Delivering Better Mobile Sales by Improving Checkout
Everyone is going mobile these days. There's a greater likelihood that many of your customers are viewing your site from a mobile device of some kind. However, it may seem like you're not getting a lot of sales via mobile. You're not alone in this, for marketing firm cloud.IQ reported that the current cart abandonment rate for smartphones is 84 percent. However, it may not be the store design itself that's turning them away but the checkout process. The problem is that what works for a desktop when consumers finally make the decision to buy something won't be effective at all in a mobile setting. This calls for making the mobile navigation different from your primary website so that it won't hinder sales.
Getting the right touch
Designing stores for mobile is quite different from regular Web design because the devices have smaller screens and usually run on a touch interface.. As a consequence, processes that could work for desktops and laptops, such as a quantity dropdown menu or a multi-step checkout, would become very tedious on a smartphone or tablet. Reducing the steps necessary to complete the transaction will make it more likely for consumers to convert into sales.
This is especially the case if the shopper has to fill out all his or her information in a form, including shipping and billing addresses. What Smashing Magazine recommends is reducing the amount of required information that needs to be filled out. For example, consumers aren't likely to care about email offers while on their smartphone, nor do they really read the terms and conditions of purchasing. All that is needed is the name, email, phone number, shipping address, and credit card information. Reducing the number of forms can make it possible to complete everything on one page. In another report, Smashing Magazine also recommends disabling mobile autocorrect during the form-filling stage, which can be done with a simple HTML tag. This is because more often than not, autocorrect dictionaries can be weak, resulting in frustration when the wrong name or street address gets filled in.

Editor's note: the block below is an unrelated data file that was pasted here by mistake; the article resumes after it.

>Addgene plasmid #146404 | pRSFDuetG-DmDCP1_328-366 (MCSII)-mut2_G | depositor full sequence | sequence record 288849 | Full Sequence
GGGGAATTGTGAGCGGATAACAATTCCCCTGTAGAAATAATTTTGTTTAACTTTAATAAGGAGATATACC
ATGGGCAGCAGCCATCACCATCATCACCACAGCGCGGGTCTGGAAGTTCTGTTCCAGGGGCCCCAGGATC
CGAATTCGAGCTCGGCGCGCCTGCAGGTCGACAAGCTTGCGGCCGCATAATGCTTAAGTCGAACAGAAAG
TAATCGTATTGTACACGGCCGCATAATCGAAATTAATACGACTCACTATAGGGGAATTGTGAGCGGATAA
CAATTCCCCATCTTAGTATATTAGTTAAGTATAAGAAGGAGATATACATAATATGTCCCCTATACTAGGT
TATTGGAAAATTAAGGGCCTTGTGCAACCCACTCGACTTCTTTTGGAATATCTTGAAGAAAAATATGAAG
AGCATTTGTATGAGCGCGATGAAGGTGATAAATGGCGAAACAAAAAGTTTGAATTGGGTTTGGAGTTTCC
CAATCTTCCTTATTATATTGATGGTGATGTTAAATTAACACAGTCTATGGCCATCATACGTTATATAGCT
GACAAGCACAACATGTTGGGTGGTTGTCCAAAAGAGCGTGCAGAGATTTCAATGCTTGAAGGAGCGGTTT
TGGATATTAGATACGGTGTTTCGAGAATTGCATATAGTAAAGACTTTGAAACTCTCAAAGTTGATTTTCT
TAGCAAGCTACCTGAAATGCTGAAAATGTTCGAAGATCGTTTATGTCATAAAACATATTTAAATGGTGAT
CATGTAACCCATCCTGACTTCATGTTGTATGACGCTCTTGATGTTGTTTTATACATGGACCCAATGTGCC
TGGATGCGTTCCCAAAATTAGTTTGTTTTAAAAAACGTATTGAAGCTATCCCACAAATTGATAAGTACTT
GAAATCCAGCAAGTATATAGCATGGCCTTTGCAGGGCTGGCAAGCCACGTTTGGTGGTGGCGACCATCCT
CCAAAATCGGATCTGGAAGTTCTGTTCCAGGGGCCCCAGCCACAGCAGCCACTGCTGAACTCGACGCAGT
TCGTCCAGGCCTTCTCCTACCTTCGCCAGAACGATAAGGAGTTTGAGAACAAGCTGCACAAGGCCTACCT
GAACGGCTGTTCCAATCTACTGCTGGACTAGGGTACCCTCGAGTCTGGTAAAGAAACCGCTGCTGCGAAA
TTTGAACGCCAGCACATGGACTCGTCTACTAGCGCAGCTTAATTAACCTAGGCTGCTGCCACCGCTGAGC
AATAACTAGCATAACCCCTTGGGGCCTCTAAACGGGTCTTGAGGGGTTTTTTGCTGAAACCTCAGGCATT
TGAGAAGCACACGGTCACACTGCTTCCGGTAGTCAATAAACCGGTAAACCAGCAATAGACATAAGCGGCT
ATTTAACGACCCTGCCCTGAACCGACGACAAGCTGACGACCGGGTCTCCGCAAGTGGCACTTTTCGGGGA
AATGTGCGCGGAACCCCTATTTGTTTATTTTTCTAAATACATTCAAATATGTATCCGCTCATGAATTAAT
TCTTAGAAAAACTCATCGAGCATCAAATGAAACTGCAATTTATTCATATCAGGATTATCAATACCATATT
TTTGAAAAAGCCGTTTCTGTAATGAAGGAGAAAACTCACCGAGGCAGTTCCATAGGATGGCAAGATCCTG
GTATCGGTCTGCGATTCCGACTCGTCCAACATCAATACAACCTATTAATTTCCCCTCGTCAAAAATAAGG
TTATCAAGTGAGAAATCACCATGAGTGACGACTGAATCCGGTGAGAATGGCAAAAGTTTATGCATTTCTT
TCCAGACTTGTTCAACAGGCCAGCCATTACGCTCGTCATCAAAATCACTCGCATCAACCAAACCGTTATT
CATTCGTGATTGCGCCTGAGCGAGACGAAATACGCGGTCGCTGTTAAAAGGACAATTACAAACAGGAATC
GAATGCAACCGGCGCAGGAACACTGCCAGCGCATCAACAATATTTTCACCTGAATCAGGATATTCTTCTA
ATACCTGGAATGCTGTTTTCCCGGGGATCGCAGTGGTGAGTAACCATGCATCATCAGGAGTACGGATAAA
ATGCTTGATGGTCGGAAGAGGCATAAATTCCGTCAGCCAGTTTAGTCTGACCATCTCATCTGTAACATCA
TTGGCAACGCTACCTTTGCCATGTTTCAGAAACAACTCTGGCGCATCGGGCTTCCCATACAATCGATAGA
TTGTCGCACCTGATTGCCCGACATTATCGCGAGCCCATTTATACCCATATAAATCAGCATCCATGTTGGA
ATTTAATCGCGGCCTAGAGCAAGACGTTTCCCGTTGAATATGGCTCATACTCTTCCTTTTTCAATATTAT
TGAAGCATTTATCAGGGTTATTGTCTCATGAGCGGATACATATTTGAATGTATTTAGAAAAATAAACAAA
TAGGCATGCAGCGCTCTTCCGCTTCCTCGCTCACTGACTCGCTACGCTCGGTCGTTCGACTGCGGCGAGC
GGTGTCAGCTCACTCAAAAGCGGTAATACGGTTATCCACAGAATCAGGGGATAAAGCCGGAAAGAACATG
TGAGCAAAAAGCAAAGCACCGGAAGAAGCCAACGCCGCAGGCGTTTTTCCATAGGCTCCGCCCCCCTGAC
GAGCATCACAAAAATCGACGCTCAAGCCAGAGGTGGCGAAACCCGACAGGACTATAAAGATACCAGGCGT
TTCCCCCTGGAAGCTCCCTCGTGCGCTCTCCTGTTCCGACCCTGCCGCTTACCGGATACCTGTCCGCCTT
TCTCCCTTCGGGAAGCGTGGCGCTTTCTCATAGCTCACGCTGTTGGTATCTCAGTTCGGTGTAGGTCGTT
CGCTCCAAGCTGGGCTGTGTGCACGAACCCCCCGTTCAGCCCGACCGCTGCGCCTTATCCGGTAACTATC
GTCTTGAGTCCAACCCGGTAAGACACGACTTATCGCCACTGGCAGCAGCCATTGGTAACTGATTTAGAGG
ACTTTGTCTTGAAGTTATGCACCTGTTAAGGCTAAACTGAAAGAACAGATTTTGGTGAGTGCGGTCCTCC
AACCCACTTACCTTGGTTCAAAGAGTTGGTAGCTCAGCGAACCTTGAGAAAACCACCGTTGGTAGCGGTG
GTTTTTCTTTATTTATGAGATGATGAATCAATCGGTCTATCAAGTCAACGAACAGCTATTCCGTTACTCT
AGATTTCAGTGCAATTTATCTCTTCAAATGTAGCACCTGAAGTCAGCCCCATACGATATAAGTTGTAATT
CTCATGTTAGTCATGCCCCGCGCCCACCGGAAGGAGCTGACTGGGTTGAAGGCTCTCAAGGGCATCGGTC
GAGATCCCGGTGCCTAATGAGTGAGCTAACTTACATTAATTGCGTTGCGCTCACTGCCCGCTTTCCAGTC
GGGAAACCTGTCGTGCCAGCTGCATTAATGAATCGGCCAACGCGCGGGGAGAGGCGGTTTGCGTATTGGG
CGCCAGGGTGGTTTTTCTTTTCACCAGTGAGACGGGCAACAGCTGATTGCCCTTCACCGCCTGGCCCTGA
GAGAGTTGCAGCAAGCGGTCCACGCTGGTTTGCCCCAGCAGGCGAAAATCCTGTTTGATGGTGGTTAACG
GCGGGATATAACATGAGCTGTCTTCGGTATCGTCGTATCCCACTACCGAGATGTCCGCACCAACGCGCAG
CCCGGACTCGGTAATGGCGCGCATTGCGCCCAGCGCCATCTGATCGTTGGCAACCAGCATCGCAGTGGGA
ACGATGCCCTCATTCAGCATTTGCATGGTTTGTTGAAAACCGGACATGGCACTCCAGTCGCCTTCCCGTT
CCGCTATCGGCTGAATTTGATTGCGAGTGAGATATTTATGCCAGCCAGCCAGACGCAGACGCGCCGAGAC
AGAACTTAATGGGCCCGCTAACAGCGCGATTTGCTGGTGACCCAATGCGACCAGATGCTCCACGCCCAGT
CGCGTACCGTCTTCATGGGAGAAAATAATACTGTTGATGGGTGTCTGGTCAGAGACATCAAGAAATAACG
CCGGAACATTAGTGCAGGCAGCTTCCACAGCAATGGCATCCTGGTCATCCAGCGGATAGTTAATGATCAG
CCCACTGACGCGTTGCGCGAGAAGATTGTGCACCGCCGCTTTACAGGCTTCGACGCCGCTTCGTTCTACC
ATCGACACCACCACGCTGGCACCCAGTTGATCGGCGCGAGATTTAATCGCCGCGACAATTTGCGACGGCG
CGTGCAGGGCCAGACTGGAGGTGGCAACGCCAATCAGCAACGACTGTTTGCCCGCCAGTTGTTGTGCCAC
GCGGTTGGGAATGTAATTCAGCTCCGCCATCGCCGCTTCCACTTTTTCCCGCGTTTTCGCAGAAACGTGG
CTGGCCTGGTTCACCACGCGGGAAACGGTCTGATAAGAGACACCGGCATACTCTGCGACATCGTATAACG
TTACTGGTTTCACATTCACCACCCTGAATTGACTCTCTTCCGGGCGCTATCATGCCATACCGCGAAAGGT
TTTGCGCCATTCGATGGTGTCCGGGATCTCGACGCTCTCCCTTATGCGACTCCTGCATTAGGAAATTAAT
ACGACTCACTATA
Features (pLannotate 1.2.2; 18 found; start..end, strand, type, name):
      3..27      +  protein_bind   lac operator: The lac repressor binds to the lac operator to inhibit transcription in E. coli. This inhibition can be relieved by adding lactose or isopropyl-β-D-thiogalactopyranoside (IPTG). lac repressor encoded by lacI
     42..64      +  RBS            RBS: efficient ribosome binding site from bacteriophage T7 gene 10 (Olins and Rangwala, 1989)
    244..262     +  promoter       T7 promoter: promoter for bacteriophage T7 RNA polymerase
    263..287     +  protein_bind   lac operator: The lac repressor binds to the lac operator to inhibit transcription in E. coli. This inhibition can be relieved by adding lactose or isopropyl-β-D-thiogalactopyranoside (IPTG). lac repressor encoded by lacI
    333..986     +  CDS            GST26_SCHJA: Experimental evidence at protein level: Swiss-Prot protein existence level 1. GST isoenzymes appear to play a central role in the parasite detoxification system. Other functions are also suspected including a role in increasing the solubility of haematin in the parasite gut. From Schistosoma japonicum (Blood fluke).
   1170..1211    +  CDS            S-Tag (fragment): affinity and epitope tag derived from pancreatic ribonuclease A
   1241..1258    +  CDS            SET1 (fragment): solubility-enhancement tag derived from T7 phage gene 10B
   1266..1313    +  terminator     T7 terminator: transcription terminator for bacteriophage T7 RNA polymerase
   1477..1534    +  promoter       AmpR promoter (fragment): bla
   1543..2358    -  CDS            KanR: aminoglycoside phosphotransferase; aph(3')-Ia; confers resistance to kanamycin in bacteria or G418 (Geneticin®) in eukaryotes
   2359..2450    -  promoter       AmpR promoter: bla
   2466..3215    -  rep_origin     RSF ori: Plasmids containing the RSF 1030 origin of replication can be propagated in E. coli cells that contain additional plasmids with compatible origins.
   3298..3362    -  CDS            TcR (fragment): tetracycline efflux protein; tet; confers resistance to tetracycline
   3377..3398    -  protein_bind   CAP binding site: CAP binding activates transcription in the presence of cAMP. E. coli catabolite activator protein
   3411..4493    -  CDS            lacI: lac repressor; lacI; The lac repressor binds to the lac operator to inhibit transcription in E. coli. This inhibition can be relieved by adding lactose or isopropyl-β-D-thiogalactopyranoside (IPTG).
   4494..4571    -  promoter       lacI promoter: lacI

To accommodate the touch interface, use buttons instead of menus for adjusting quantity. Consider using a type interface when the consumer wishes to purchase a large number of an item. Buttons should be large enough that accidentally hitting the wrong button becomes very unlikely. That way, people don't purchase too much or too little of the merlot they requested.
The small screen size of mobile devices makes it difficult to complete certain actions because of the increased amount of hoops that a consumer must jump through. There are certain ways to address this problem. For one, keeping the amount of content in the mobile checkout process to a bare minimum can deliver effective results. Amazon goes a step further by using an "enclosed checkout," which removes any distracting content from view so that the consumer can focus solely on completing the transaction.
Along with regular content, another distraction is user registration. While having registered users is a great way to collect consumer data, it is also an additional step in the purchasing process that requires filling out more information than mobile users want. Plus, the amount of passwords that a person now has to remember to avoid being hacked is rather staggering, so that adds a layer of frustration to checkout that people aren't particularly fond of. By letting shoppers complete their purchase as guests, they will be more likely to complete sales on impulse. Web consultant Jared Spool proved the benefits by removing mandatory sign-ups from a major retailer's website, resulting in a sales increase of more than $300 million.